Transferring loans in US dollar to those in dong will offer businesses a favourable dong interest rate of 0.5 percent to 1.5 percent per year below the actual rate, said a commercial bank’s leader.
The foreign currency market has made fairly remarkable achievements in the recent times. The trend that residents’ deposits in foreign currencies are being shifted to those in dong has gradually become evident. Still, many banks express concerns on foreign currency liquidity in the mobilising and lending market.
The decision to lower the ceiling of the mobilisation rate to 2 percent per year has by far worked as many people have turned to keep savings in dong instead of US dollar. The latest statistics from the central banks show a 3.62 percent decline in capital mobilisation in foreign currencies as of June at all commercial banks against the previous month and a merely increase of 8.94 percent compared to the end of 2010.
Foreign currency credit, however, has surged by 2.43 percent over the last month and 23.4 percent against the end of 2010. The total value of loans in US dollar even surpasses 140 percent to 150 percent of the total US mobilised resulting in imbalance between foreign currency mobilisation and lending.
A few banks have resorted to pushing interest rates for deposits in foreign currencies well above the ceiling rate. Deposits in foreign currencies from residents have slowly grown since late June and many customers who have withdrawn the deposits at maturity would rather not deposit back due to the unappealing interest rate of 2 percent per year. Existing customers whose deposits are more than US dollar 10,000 could therefore be offered a negotiated interest rate of 1pct- 1.5 percent per year above the ceiling rate for one month – six month terms.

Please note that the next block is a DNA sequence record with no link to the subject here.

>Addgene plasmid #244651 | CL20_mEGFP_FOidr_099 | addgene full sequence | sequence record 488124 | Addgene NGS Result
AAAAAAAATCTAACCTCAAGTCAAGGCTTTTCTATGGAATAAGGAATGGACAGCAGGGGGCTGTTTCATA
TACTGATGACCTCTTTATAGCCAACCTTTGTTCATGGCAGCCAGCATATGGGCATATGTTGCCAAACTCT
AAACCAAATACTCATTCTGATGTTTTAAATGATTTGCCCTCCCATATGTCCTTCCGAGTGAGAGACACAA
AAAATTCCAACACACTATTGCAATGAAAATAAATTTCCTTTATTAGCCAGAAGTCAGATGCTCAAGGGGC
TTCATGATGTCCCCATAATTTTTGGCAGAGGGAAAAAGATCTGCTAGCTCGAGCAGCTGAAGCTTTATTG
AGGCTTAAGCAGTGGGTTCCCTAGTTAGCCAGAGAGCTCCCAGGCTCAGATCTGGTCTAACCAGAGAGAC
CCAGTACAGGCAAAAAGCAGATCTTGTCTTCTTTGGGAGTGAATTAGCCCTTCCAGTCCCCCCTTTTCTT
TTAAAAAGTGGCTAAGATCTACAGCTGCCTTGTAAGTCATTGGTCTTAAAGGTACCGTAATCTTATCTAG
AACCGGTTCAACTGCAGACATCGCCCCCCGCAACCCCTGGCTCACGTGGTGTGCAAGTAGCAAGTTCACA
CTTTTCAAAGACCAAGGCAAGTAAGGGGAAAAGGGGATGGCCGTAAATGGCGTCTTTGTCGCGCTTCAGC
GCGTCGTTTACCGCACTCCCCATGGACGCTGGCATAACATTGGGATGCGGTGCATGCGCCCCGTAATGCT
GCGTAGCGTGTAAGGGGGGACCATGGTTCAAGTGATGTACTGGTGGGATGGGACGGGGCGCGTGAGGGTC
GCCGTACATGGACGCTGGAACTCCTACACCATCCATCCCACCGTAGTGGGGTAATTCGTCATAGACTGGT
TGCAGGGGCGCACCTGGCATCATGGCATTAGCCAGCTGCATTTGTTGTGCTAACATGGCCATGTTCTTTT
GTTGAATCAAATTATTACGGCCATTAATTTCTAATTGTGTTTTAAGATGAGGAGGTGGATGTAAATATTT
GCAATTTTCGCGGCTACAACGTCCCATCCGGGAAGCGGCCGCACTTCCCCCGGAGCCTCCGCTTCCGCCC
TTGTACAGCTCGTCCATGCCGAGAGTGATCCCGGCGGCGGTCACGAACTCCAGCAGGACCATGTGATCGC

Many commercial banks have now enjoyed a greatly improved foreign currency liquidity condition, which would facilitate businesses’ and individuals’ legitimate needs of foreign currencies. However, loans in foreign currencies have been restricted due to a sharp decrease in capital mobilised. Recently, commercial banks have been requested to tighten foreign currency credit since 1st July under the central bank’s regulations.
According to Phan Thanh Hai, manager of the Capital Department at GiadinhBank, the largest balance is topped by deposits on three-month term, followed by those on one month term and non term. Barely do any customers keep deposits on six month term. Banks therefore are reluctant to grant long term loans for fear of risks in liquidity, particularly for foreign currency credit given the currently fluctuating deposits in foreign currencies.
Like US dollar mobilisation rate at commercial banks, that on the interbank market has also witnessed a rebound following a sharp decline.
The central bank’s last week report has revealed a slight increase in the average US dollar interest rates in the interbank market for almost every term against the previous week, hanging from 1.47 percent to 3.3 percent per year. The average overnight rate stays at 0.85 percent per year, an increase of 0.16 percent over the last week.
Still, US dollar loans are of high demand as the US dollar interest rate of 6.5 percent to 8 percent per year are much more economical to enterprises than the dong interest rate of 18pct-22pct per year. Additionally, the assumption of stable foreign exchange rate from now until the end of the year has promoted US dollar loans for three month to six month terms, particularly for import and export enterprises.
Currently, commercial banks encourage customers to borrow in dong to purchase US dollars in an effort to minimise the imbalance between US dollar demand and supply in the credit market, especially in case of US dollar surplus in the market.
A privilege on dong interest rate of 0.5pct – 1.5pct lower than the actual rate has been granted to businesses which would transfer loans in US dollar into those in dong, said a commercial bank’s leader.